Blended HR

Instead of choosing between HR outsourcing and shared services, many companies opt for a blend of both

Blended HR

Posted by Annalie Radburn on October 20, 2015.HR Outsourcing (HRO) and HR Shared Services (HRSS) have been common HR operating models for many years. Both models offer value, and each approach has specific strengths and considerations. While organizations have commonly leaned towards one or the other, in recent years we’ve seen a trend toward a more blended approach. Many organizations are finding they can strategically adopt shared services for certain functions while outsourcing others in order to reap benefits from both models.

The case for outsourcing
Outsourcing can allow organizations to benefit from the outsourcing provider’s economies of scale across multiple clients. When deciding to outsource, ensuring that a holistic sourcing strategy is in place will enable the impact of integration across the full operating model to be part of the decision-making process. Using an outsourcer transfers the talent risks (such as recruiting costs and turnover) to the provider and allows the organization’s HR staff to concentrate on more value-added activities, such as partnering with the business, rather than handling routine administrative tasks.

Outsourcing generally works most effectively for transactional operations rather than high- touch activities such as employee relations and performance management. Deloitte’s 2014 Global Outsourcing and Insourcing Survey shows that the top five areas of HR outsourcing are call center management (43 percent), expat administration (35 percent), HRIS maintenance and support (34 percent), payroll time administration (30 percent), and recruiting and staffing administration (21 percent). Benefits administration has long been popular for outsourcing, and employers continue to look for optimized benefits outsourcing opportunities.

Outsourcing became a cost-saving strategy in the early 90’s; however, at the time, the market was immature and needed to develop to become more effective. HRSS centers gained popularity in the mid 90’s, and many organizations used this approach. It allowed companies to standardize their HR processes, which helped facilitate the move to outsourcing when it matured. Today many HR providers have built HR transformation into their implementation approach to avoid a “lift and shift” scenario that might result in transferring outdated or “broken” systems or processes. This means that it is not essential for organizations to have an impeccable HR model before making the decision to outsource.

The case for shared services centers
Shared services centers can be an effective means of increasing the size and diversity of the management pool, and many organizations rotate employees through shared services as a means of exposing them to multiple aspects of HR. In many organizations, shared services centers were set up initially because companies didn’t want to disperse their HR community either throughout the country or across the globe. They wanted HR to be more centralized—or at least regionalized—so they could leverage the resources more effectively and, in many cases, save costs. Sixty-two percent of respondents to Deloitte’s 2013 Global Shared Services survey include HR in their shared service centers.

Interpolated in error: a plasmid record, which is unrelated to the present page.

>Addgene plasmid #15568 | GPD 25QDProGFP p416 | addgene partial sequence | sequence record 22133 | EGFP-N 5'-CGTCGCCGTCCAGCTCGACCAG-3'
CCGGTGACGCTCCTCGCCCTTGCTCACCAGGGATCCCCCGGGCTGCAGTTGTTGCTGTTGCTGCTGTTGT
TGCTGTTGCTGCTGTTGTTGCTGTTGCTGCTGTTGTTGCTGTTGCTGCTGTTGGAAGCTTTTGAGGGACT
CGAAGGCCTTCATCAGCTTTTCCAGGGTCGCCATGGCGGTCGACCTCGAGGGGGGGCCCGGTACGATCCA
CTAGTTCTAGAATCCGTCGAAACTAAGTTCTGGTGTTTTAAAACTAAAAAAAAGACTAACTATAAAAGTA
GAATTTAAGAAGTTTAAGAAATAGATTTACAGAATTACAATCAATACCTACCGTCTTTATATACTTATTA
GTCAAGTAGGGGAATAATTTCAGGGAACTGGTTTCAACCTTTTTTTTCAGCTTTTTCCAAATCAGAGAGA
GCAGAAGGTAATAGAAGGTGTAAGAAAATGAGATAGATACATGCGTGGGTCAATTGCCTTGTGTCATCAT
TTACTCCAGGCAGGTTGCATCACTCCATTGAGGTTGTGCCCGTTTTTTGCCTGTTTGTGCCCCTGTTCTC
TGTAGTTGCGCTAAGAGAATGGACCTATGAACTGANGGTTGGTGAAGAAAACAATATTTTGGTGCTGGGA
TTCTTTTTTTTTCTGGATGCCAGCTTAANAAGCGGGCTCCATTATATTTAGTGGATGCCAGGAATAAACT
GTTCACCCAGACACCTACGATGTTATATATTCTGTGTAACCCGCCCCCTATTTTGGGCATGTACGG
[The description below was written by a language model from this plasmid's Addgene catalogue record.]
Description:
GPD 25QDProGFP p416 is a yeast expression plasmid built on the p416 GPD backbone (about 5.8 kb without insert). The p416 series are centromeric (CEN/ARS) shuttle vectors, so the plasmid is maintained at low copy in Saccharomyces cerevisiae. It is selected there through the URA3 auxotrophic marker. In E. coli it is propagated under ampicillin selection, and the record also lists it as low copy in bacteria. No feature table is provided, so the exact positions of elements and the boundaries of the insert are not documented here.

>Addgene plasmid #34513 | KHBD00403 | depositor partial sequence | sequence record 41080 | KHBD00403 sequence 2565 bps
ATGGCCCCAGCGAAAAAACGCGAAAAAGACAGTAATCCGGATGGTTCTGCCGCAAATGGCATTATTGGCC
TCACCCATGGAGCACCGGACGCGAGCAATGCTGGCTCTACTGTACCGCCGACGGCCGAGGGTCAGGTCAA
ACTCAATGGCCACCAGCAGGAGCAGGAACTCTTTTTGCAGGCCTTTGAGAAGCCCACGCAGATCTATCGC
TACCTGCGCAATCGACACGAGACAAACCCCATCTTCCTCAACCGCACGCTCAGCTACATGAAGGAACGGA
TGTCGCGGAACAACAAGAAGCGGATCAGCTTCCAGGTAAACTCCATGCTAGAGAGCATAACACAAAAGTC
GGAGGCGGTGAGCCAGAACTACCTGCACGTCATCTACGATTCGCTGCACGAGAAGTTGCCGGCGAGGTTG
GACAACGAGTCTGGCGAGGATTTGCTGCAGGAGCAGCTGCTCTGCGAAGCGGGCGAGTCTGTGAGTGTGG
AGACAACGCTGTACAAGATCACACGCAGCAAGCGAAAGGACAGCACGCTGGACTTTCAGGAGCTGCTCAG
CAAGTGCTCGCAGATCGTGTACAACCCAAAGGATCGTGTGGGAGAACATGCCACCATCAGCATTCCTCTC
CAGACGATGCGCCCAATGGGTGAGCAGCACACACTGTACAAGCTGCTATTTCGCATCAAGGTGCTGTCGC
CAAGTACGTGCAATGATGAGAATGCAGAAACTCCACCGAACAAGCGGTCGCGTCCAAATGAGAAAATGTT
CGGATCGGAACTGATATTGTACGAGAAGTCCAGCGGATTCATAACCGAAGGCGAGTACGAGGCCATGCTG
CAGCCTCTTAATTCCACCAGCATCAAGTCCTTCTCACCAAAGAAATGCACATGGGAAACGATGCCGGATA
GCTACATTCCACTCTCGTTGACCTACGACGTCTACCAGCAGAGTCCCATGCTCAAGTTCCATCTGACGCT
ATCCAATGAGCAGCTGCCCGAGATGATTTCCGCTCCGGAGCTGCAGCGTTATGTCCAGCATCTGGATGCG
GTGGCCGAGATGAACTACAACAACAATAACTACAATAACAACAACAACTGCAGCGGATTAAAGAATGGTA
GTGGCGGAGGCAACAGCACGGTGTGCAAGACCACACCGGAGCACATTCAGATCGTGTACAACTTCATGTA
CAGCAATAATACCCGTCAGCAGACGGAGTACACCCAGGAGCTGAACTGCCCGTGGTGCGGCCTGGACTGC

Originally, the processes moved into HRSS were highly administrative. Over time, however, HRSS centers began to take on more complicated functions that require specialized skills, thus increasing the need to upskill staff and increase the training provided. Many HRSS centers also lost staff because they wanted to go into HR generalist roles.

Making the choice
Certainly, the decision to outsource, manage in-house, or blend the two—and which functions to manage in what way—depends on an organization’s specific situation. The objective of either model—or a hybrid, blended approach—is to deliver a compliant and positive employee experience at the right cost and to have HR service capabilities that can expand and adapt to the needs of the business. Employers will make different decisions regarding outsourcing and shared services depending on company culture, the ability to leverage internal capabilities, and their vision for optimal service delivery.

To choose the most effective path, organizations should:

  • Remain objective—let the analysis uncover the appropriate solution
  • Develop a solid business case of the alternatives
  • Define the benefits and risks of each approach
  • Understand the business needs and risk appetite

The final point to note is that when deciding on the most relevant approach, it is key to have an in-depth understanding of the business requirements, organization needs, and third-party capabilities to ensure expectations are clearly set and able to be achieved.


Annalie Radburn is a senior manager in the HR Transformation practice of Deloitte Consulting LLP. She has morthan 20 years of global HR and management consulting experience. Over the last 10 years she has focused on global business transformation needs and helped multiple clients to address complex business challenges.

As used in this document, “Deloitte” means Deloitte Consulting LLP, a subsidiary of Deloitte LLP. Please see www.deloitte.com/us/about for a detailed description of the legal structure of Deloitte LLP and its subsidiaries. Certain services may not be available to attest clients under the rules and regulations of public accounting.